Review by Choice Review

Alexander and Smith, both authors of other works on the Brontes (An Edition of the Early Writings of Charlotte Bronte, by Alexander, CH, Oct'92; The Letters of Charlotte Bronte, by Smith, CH, Jul'96, Jan'01) have compiled a highly detailed, extremely comprehensive survey of the Brontes' life and works. Coverage ranges from the most minute details of the family's daily lives (including entries for their pets) to historical details, summaries of schools of criticism (Marxism, feminism), plot summaries of all of their novels with details about their composition, and Victorian criticism of the Brontes. The work intends to "serve the interests of specialists and general readers alike"; one need not know much about the Brontes to find this book useful and informative, but it is detailed enough to appeal to scholars. Because of the depth and breadth of the book's coverage, it displaces all other companions to the Brontes. ^BSumming Up: Essential. General and academic collections. M. E. Miller-Lamb Long Island University

Copyright American Library Association, used with permission.
Review by Booklist Review

For almost two centuries both general readers and scholars have been intrigued by the writings that sprang from the fertile imaginations of a curate's children raised on the moors of Yorkshire. Covering not only the three Bronte sisters who have attracted the most attention (Anne, Charlotte, and Emily) but also their brother, Branwell, and their father, Patrick, this guide provides a wealth of information about their lives and works and the society in which they lived, as well as historical and critical perspectives on their writings. The more than 1,000 alphabetically arranged entries include lengthy articles on each Bronte and his or her individual works and shorter entries on characters and places in the writings and real people, places, and other entities associated with them. In addition, numerous substantive thematic and topical entries (for example, Art of the Brontes,0 Health and medicine,0 Psychoanalytic approaches0 ) help to elucidate the Brontes' world and their creative output. Bibliographical references generally accompany longer entries, and a selective bibliography appears at the end of the volume. The latter provides no references to relevant Internet sites, an unfortunate omission, since useful tools for studying the Brontes are available on the Web. Additional features include a generous network of cross-references, a number of black-and-white illustrations, a chronology, and a section that identifies dialect and obsolete words in the Brontes' writings. Providing an overview of the entire work is a classified index that arranges entries into topical categories, enabling users to find, for example, all entries relating to adaptations of the Brontes' works or to places where they traveled. As Bronte scholars, Alexander and Smith are highly qualified to have undertaken this project, and they and the seven other contributors have created a valuable compendium of impeccable scholarship. Containing more than twice as many entries as The Brontes: A to Z 0 (Facts On File, 2003), this excellent guide is the most comprehensive and scholarly reference companion to the Brontes now available. It is highly recommended for all academic libraries and larger public libraries. --Marie Ellis Copyright 2004 Booklist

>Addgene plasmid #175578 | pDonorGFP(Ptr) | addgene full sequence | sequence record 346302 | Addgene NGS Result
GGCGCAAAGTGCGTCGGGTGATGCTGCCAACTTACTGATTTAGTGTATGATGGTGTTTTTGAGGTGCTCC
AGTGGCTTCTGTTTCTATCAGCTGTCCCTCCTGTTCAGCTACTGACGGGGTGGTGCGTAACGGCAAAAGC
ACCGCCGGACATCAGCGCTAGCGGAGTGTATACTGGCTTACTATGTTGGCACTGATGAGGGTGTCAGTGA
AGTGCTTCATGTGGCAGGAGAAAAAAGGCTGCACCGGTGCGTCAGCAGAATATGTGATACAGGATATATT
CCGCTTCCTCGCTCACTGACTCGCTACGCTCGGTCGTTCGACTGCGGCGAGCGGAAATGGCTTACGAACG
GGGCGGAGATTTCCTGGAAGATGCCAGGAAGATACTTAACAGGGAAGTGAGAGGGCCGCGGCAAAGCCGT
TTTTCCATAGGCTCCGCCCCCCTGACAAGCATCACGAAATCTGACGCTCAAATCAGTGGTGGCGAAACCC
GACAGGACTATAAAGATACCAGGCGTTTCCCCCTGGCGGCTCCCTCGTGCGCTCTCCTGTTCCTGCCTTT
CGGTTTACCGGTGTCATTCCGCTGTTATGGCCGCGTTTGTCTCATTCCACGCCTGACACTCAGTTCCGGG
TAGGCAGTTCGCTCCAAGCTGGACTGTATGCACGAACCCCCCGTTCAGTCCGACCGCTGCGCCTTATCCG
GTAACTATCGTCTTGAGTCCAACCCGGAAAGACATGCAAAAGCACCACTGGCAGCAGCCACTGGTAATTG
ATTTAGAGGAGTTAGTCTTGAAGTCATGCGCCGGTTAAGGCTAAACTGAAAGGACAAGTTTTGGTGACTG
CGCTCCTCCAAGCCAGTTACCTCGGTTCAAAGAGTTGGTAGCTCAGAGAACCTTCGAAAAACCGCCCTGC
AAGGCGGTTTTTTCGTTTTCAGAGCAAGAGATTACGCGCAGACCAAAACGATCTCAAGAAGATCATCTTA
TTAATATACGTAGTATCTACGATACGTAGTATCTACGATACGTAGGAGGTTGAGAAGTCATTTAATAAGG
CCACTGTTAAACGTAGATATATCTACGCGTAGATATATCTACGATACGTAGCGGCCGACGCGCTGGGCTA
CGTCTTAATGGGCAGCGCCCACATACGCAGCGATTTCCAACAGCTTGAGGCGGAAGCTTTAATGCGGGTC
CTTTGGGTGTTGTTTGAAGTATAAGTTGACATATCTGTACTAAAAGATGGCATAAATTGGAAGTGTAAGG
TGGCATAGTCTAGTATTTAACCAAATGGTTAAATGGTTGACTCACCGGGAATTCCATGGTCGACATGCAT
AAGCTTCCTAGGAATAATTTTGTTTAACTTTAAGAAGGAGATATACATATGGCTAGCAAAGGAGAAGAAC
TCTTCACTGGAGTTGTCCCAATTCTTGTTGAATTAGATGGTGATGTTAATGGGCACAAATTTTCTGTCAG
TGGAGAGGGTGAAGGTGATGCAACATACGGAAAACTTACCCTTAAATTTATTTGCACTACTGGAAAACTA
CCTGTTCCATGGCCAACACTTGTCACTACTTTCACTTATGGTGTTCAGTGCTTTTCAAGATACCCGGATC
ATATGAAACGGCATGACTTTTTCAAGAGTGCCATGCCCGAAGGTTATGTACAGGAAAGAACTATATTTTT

From Booklist, Copyright (c) American Library Association. Used with permission.
Review by Library Journal Review

The enigmatic and prodigiously literary Brontes continue to be the subject of biographies and critical studies (see, e.g., Juliet Barker's The Brontes: A Life in Letters and Lucasta Miller's The Bronte Myth). In the typically splendid fashion of the Oxford Companions to various literatures, Alexander (The Early Writings of Charlotte Bronte) and Smith (editor, The Letters of Charlotte Bronte) offer a thoroughly detailed and compellingly useful reference book on the Brontes and their age. Arranged alphabetically, the more than 2000 entries range from the lives and writings of the sisters and their brother, Bramwell, to the literary and artistic context of the Brontes. Thus, entries on body snatching, health and medicine, governesses, and divorce laws in the 19th century take their place alongside those on Matthew Arnold, Jane Austen, and Cornhill magazine. Major entries take the form of miniature essays about the individual novels, the critical reception of various works, the juvenilia, and biographies of the sisters and the family as a whole written since 1940. In addition to a classified contents list, the companion contains a useful chronology that sets the history of the Brontes and their writings in their literary and historical contexts. The maps detail places in Ireland and northern England associated with the Brontes as well as places visited by Charlotte and Arthur Nicholls on their honeymoon; also shown are the Glass Town Federation and the kingdom of Angria, from Bramwell's juvenilia. All libraries will want to own this beautifully bound and in-depth companion to the Brontes, which is essential reading for devotees.-Henry L. Carrigan Jr., Lancaster, PA (c) Copyright 2010. Library Journals LLC, a wholly owned subsidiary of Media Source, Inc. No redistribution permitted.

(c) Copyright Library Journals LLC, a wholly owned subsidiary of Media Source, Inc. No redistribution permitted.